A high-profile Indigenous chief in northern Alberta has claimed that he was beaten up by RCMP over a licence-plate violation.
Chief Allan Adam of the Athabaska Chipewyan First Nation said the incident occurred in the early morning of March 10 outside the Peter Pond Mall.
"The licence plate tags on my truck had recently expired, and while the situation could have been easily resolved by simply reminding us to renew the tags and take a taxi home, officers used the occasion to beat and arrest me in front of family and a number of witnesses in the parking lot," Adam alleged.
The RCMP and the director of law enforcement with the Ministry of Justice and Solicitor General's office in Alberta have discussed this incident, according to a news release posted today on the Wood Buffalo RCMP detachment's website.
The Alberta Serious Incident Response Team will conduct an investigation.
"An independent investigation into incidents involving police are important as it contributes to the trust and confidence the public has in their police service," says a statement posted on the Wood Buffalo RCMP detachment's website today.
That's a reversal from the RCMP's statement on Saturday (June 6), which claimed that what happened to Adam did not meet the threshold for an external investigation.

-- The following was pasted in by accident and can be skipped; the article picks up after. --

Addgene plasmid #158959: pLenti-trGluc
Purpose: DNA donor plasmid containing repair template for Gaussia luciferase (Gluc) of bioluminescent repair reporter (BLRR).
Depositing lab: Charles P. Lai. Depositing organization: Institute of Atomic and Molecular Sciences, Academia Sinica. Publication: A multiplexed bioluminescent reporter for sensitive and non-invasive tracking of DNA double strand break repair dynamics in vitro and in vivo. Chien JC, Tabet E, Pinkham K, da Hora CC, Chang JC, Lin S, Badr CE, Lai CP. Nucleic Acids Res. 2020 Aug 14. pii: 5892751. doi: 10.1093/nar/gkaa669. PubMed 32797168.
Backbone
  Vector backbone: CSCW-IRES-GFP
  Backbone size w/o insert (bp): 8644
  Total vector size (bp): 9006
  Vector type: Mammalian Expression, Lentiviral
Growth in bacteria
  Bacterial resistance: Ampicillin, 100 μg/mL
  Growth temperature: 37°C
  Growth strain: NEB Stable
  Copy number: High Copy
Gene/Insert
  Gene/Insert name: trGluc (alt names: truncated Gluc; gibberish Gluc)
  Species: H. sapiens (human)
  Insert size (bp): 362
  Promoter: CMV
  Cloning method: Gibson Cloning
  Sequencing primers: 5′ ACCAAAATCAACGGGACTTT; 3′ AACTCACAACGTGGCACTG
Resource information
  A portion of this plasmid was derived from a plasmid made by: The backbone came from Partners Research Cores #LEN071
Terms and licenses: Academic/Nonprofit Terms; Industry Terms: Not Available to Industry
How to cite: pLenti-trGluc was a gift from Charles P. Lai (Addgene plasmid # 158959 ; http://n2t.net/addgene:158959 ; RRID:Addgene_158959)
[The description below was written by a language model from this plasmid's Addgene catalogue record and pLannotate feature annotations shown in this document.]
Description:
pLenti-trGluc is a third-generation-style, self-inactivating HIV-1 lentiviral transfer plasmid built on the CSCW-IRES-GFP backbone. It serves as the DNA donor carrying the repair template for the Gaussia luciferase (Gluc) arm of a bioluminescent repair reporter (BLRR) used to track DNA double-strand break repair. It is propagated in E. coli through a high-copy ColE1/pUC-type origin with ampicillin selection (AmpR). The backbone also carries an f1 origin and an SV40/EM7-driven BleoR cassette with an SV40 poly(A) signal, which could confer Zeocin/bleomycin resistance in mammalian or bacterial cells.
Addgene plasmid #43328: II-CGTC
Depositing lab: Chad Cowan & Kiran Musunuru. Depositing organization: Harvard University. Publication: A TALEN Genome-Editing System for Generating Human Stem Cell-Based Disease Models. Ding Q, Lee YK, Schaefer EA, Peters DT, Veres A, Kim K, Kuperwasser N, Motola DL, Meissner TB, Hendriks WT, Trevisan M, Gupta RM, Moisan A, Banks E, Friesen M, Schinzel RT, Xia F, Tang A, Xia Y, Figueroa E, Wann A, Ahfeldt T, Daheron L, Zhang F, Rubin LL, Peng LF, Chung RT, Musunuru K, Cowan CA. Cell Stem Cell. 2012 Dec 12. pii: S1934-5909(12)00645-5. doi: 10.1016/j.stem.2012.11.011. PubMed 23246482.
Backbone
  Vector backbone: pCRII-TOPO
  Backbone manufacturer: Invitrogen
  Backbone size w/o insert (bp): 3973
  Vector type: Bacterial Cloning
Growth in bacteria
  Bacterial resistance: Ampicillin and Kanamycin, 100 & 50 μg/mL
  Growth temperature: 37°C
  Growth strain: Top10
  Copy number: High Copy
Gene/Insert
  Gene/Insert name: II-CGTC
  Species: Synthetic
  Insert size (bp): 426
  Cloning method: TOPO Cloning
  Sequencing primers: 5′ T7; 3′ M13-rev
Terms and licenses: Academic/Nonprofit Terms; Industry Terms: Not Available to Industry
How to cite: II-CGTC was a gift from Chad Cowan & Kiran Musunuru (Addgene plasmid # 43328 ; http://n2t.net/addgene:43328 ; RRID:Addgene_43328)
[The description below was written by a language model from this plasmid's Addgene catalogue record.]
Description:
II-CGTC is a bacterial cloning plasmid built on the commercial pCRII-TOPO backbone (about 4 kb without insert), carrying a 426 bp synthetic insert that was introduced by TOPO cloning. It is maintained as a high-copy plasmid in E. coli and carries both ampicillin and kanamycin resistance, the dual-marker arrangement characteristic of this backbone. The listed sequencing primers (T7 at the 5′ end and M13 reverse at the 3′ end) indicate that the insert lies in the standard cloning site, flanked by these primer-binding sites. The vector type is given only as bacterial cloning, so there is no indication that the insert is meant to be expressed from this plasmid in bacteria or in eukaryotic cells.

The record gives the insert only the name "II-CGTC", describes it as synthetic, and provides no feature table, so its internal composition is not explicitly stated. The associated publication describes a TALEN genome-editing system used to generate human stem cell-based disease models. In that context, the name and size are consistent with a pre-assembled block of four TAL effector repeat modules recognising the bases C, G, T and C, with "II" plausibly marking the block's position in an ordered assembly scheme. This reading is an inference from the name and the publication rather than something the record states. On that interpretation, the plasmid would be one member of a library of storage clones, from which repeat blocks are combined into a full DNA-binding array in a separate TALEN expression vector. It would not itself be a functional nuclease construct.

The earlier statement disclosed that the incident was captured by a video system attached to a police vehicle.
Adam has been charged with resisting arrest and assaulting police in the execution of their duty under the Criminal Code.
The chief is due to appear in Wood Buffalo Provincial Court on July 2.
Below, you can see a video of his arrest taken by someone in the parking lot.
Adam declared in his statement that what occurred to him is not unusual or shocking.
"This happens every day to black, brown, low income and Indigenous people across Canada," he wrote. "Despite only representing 5% of the population, Indigenous Canadians make up over 30% of the prison population here.
"Structural racism, out of date policing methods and the diminished socio-economic status of Indigenous Canadians means that we rarely have a fighting chance in our judicial and policing system," Adam continued. "Canadians spend billions on policing every year, and deserve a police force that protects and respects the individual dignity of every single citizen—rich, poor, black, brown or Indigenous.
"No one should have to go through what I went through. I urge the Government of Canada to fully investigate this matter, and to release the body camera video of my assault. Canadians deserve to know what their tax dollars are paying for."